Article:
Nazila Merati shares recipes and stories at www.banamak.org. There’s something comforting about the way she introduces her recipes; you feel like an old friend cooking alongside her in the kitchen. You’ll see what I mean when you read about one of her favorite soups below.
If you just discovered October: Unprocessed, go here to find out more and take the pledge. Don’t worry if you missed the start date! You can start your 30 days today, or simply join in for the rest of the month.
When I first started thinking about the unprocessed challenge, I realized that with a few lapses into diet sodas, orange puffy snacks and airplane food, we eat mostly unprocessed/unrefined foods and meals. Then I thought about it more — what else could I do to expand my horizons? Instead of looking forward, I looked backwards. I thought about the way I used to cook when I had more time. Life was simpler and I had less money.
Instead of going to the internet to troll for recipes, I went to my cookbook shelves and pulled out Mollie Katzen’s Enchanted Broccoli Forest, first published in 1982. Before you all groan like I usually do, recognize that this is a classic cookbook that emphasizes wholefoods cooking and the use of fresh ingredients. For most of us, it was an eye-opening discovery. Katzen’s detailed descriptions of ingredients and their uses, hand drawn diagrams of technique, and introduction to different ethnic vegetarian cuisines made cooking seem like fun.
My memory of how much I enjoyed cooking from this book came a few weeks ago when I attended a farm for a day photo class on Vashon Island, Washington. The teacher, the amazing Clare Barboza, concocted a lovely lunch of salads, cheese with salami and fruit, and the vegetable soup from the cookbook. I took one sip of the soup and exclaimed, “This is from the Enchanted Broccoli Forest!” Vegetable soup can be vegetable soup, but this soup holds a special place in my heart — it was the soup that meant I was growing up.
How can soup make you feel grown up? I finally moved out of my parents’ house in during my last year of university and had to fend for myself. The house I moved into was a work in progress, meaning the owners moved to Rome for a year while the house was being renovated. We would occasionally see the contractor, but we went a few weeks without a working kitchen sink. We made it work: There was a pizza place around the corner, and we had no choice and lots of coupons. The best part of the house was the kitchen. It didn’t have anything special going for it — except the huge kitchen window that looked out at the garden. It provided the kitchen with amazing light for cooking, especially on dreary winter days.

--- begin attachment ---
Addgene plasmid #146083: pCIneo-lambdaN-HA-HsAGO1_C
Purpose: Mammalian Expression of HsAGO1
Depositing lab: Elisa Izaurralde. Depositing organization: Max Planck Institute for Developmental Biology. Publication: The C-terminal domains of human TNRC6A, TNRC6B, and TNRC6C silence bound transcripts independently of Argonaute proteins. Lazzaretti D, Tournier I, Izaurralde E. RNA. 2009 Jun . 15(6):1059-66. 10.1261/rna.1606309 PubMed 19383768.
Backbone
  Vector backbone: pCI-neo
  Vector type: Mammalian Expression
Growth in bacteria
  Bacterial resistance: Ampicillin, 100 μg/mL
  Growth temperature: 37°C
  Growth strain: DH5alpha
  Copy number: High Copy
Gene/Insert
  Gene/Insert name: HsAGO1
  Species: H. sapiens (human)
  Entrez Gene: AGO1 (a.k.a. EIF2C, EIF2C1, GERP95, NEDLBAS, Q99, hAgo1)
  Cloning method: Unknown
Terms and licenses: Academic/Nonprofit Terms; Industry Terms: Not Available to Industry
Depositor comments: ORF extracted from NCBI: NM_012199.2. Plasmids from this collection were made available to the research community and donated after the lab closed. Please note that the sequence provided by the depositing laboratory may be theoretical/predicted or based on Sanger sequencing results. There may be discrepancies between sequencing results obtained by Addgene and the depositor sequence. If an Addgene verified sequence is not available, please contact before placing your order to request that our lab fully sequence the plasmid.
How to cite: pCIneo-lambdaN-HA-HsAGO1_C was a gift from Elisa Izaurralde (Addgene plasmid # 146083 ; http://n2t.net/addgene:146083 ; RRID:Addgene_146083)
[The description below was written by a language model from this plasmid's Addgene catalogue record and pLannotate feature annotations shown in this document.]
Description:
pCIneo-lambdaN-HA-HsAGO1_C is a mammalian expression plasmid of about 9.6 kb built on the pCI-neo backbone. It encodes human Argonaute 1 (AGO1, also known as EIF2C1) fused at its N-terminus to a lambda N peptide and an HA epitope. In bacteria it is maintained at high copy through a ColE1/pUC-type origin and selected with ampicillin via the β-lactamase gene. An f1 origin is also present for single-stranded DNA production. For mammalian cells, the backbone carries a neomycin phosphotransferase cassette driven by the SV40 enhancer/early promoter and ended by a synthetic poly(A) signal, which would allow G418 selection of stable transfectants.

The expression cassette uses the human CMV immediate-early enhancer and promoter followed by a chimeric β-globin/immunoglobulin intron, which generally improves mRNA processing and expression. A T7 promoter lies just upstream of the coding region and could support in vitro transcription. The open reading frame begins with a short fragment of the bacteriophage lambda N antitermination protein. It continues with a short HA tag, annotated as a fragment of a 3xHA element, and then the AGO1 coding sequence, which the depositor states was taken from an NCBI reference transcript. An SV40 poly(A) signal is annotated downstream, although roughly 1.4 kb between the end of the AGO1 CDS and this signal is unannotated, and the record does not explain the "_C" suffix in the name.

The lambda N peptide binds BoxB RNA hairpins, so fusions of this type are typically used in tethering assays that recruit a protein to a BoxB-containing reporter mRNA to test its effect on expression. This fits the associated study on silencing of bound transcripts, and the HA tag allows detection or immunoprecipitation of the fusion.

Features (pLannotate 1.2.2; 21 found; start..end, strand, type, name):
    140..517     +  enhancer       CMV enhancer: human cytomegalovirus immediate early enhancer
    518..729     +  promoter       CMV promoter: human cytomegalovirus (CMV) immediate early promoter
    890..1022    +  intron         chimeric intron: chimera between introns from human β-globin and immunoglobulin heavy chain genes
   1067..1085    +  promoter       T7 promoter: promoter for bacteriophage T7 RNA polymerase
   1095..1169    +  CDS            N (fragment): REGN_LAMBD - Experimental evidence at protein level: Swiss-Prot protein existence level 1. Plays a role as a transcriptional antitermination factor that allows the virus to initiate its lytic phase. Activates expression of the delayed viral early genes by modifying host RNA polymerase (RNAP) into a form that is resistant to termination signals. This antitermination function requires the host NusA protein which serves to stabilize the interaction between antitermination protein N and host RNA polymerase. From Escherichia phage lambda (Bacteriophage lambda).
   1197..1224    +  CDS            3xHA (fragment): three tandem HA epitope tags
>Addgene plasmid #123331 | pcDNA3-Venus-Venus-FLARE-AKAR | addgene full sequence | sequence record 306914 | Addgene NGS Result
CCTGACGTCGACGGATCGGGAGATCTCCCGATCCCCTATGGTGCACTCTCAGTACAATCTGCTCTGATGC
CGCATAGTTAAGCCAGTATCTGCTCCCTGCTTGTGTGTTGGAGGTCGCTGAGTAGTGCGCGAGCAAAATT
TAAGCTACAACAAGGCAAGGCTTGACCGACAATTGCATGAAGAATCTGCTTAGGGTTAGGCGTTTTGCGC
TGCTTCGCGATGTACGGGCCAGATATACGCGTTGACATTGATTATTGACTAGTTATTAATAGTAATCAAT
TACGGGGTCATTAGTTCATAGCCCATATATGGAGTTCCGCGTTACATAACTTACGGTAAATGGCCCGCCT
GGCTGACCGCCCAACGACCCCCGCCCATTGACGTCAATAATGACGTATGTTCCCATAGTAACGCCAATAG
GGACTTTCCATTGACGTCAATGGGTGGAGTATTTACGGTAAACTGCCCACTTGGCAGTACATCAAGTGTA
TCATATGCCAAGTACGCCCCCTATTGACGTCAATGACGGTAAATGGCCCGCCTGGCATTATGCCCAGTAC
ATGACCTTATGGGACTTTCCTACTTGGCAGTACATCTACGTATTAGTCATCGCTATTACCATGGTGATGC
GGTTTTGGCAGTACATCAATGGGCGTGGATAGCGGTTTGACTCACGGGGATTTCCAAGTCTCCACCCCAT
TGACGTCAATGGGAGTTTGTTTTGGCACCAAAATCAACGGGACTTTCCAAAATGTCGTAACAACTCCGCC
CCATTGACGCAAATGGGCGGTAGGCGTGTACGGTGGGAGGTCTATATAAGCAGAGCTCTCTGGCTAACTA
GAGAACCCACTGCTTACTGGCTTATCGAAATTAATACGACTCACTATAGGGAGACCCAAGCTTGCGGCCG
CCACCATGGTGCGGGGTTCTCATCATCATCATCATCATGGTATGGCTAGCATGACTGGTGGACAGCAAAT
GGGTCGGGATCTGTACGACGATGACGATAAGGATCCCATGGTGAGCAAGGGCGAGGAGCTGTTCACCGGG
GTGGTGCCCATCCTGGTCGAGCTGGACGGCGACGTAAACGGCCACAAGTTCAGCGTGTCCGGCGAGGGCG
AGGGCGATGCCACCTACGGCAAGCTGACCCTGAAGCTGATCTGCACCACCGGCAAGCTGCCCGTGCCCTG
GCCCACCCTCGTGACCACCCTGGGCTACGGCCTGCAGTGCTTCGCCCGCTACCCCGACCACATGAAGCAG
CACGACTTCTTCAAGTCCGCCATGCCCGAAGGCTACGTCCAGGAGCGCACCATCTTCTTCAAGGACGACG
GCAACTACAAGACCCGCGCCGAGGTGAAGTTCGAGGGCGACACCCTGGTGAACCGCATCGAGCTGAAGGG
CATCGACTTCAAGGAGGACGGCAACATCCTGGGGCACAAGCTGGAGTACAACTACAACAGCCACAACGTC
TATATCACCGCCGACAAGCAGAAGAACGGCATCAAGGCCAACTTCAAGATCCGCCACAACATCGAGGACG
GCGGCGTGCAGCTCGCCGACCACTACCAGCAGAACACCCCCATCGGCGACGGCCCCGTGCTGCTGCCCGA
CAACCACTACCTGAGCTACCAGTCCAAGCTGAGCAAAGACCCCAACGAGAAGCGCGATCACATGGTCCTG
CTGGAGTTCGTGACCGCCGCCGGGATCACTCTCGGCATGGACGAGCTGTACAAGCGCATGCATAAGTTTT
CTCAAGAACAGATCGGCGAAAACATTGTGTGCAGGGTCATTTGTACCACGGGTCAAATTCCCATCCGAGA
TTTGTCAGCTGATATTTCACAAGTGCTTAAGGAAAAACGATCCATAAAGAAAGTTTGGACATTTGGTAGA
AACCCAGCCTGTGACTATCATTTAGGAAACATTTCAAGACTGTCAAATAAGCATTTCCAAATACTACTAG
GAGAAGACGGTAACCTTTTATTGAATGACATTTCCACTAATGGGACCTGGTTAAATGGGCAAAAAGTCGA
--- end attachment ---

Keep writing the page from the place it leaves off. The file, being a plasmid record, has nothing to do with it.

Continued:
The soup was special to me for another reason. Katzen calls for finishing off the soup with white wine. Wine which I could purchase myself that year because I had finally turned 21. It meant I was growing up.
The soup itself is simple in construction; it calls for ingredients that you probably already have in your fridge and pantry. My wine choices have improved since 1987, as have yours, I’m sure. Katzen calls for a lot of butter for sauteing the aromatics, but I would skip it and just use olive oil. I think it has a better mouth feel.
I served this with a yogurt herb bread also found in the same cookbook. Delicious hot out of the oven, or after a few days of aging.
Grown-Up Vegetable Soup
- 1 medium Russet Potato chopped
- 4 cups of Water or Vegetable Stock
- 2 Tbs. Olive Oil
- 1 medium Onion chopped
- 1 clove Garlic chopped
- 2 medium Carrots chopped
- 2 Celery Stalks chopped
- 1 Green Zucchini chopped (I used Patty Pan Squash)
- 8 oz. Mushrooms sliced
- 1/2 tsp. dried Marjoram
- 1/2 tsp. dried Dill
- 1/2 tsp. dried Thyme
- 1/2 tsp. dried Basil
- 6 oz. Dry White Wine that you would drink yourself
- 1 cup Frozen Petite Peas
- Salt and Pepper to taste
- Small handful of Chopped Parsely to finish.
In a pot, add potato to water or stock and boil until potato is just tender. Once tender, remove from heat.
Meanwhile, in a heavy skillet, sauté onion and garlic until soft (approximately 8 minutes) on medium heat. Add carrots and celery to onion mixture and cook until they start to soften (on my stove, another 6 minutes). Add mushrooms, zucchini and dried herbs, and cook until they start to soften. This two-step process is to avoid over-cooking the more tender components of the soup into a mush.
Remove from heat. Add contents to the potato/stock pot, simmer for another 20 minutes to mix flavors together.
Note: You can stop at this point if you are planning to serve the soup later on the in day. It will keep fine in the fridge or for a few hours on the stovetop if you used water.
Fifteen minutes before serving the soup, bring back to a simmer. Add wine and peas, and simmer for 15 minutes. Season to taste with salt and pepper, which will depend on what you used as your liquid. Commercial stock will be pre-salted. I use 1/2 teaspoon sea salt to season mine when I use water.
Serve in lovely, mismatched bowls that you inherited from your parents, with warm bread, cheese, butter and the rest of the wine you bought. If you can find it, sit at the table instead of the floor. You are all grown up, after all.